Many first-time house buyers are being forced to turn to gifts from ‘the Bank of Mum and Dad’ to help make up the €52,000 deposit needed to secure a mortgage, according to new banking industry figures.
The size of the digouts — revealed for the first time by the Banking & Payments Federation Ireland (BPFI) — has led to warnings from experts that some of the additional billions saved by households during the Covid crisis are being gifted to family members, helping drive house prices higher.
The figures show first-time buyers required financial help from family members that amounted to over €149m in the first half of the year alone.
Nearly €60.5m was gifted to mover purchasers who needed a new mortgage because they were moving on from their first home.
Almost 42% of first-time buyers used gifts to help fund their deposits, and almost 25% of mover purchasers tapped such gifts.
The BPFI said the main source of deposits was still from savings, with 96% of first-time buyers using savings to fund their deposits for mortgage loans.
The banks have privately known for many years the size of gifts going to help meet deposits because borrowers applying for a mortgage have to declare how much of their funds come from family members.
BPFI chief executive Brian Hayes said the figures suggest that rising house prices are leading to increased amounts needed for deposits.
Experts warn the BPFI figures show that some of the many extra billions put aside in savings by households during the pandemic are also helping fuel house prices.
Michael Dowling, a senior mortgage broker who has long highlighted the amounts being borrowed from the Bank of Mum and Dad, said it was significant that mover purchasers also required family help to secure a mortgage loan.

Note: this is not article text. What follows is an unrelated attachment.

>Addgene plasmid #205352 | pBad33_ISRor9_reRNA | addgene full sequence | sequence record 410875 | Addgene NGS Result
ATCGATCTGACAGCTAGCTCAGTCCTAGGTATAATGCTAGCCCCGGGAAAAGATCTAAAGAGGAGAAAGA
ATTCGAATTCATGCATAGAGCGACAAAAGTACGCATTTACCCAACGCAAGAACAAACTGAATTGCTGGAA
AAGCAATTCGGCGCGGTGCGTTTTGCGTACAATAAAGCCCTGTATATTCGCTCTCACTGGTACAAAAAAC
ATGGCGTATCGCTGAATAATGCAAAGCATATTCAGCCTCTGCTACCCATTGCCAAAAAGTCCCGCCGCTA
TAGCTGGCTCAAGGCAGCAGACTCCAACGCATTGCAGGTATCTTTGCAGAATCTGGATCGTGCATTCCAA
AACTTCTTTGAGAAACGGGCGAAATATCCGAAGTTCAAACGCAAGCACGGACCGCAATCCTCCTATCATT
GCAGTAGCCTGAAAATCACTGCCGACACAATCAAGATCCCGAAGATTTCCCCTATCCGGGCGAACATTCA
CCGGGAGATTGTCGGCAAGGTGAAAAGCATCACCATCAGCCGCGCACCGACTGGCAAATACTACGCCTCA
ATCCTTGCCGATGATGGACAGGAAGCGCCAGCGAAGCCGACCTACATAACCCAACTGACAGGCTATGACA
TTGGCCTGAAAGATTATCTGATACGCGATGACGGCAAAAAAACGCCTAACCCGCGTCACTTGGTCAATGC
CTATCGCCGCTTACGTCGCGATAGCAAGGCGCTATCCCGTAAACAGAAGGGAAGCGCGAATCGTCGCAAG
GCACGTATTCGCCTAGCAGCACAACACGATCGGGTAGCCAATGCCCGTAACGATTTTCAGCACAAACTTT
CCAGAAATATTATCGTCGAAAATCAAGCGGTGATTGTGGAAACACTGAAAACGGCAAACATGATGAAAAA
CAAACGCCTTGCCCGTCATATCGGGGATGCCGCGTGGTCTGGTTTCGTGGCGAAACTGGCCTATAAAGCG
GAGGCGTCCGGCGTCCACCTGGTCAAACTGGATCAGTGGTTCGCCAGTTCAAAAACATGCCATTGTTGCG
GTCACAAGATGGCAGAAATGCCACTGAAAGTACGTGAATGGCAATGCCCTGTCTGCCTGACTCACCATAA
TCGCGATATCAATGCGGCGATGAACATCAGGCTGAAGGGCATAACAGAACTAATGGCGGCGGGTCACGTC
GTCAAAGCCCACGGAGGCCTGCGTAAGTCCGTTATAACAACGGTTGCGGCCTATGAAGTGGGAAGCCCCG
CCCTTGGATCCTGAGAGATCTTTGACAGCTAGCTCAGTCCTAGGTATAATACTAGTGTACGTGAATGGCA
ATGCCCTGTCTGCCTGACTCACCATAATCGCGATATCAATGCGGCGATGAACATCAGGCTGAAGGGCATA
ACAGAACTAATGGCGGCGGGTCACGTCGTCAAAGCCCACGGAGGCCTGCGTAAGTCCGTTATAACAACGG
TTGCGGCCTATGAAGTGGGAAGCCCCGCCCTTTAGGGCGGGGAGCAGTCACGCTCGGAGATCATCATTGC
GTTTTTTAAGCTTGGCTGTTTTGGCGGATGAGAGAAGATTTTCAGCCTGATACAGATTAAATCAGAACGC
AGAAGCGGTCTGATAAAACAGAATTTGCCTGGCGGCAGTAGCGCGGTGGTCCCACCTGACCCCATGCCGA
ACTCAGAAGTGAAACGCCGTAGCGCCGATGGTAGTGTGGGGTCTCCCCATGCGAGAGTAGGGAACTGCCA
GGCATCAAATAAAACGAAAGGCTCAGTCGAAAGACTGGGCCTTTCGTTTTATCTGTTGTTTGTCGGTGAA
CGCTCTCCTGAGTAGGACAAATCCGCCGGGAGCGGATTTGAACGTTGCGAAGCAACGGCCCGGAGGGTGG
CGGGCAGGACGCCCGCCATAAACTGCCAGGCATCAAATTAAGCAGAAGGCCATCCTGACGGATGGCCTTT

“Not only are first-time purchasers relying on mummy and daddy, but when they move they are also relying on mummy and daddy as a source of funds to help them buy homes,” said Mr Dowling.
Kieran McQuinn, professor at the Economic and Social Research Institute, said the gifting figures put the spotlight on how some of the additional savings of around €15bn built up during the pandemic were finding their way into house prices.
House price inflation shot up to 12.4% during the pandemic, “and you have additional risks of these excess savings”, said Prof McQuinn.
The “key point” is the macro prudential, or mortgage rules, designed to keep house prices in check, must remain in place, said Prof McQuinn.
On the rental side, the danger is we will see further increases in rent, he said.
Around the world, the demand for housing has been fuelled by income growth as well as by low interest rates.
“Increased supply will help but I am not convinced that even if you have a large increase in supply — that if the demand side keeps growing — I am not convinced that it will necessarily reduce house prices,” Prof McQuinn said.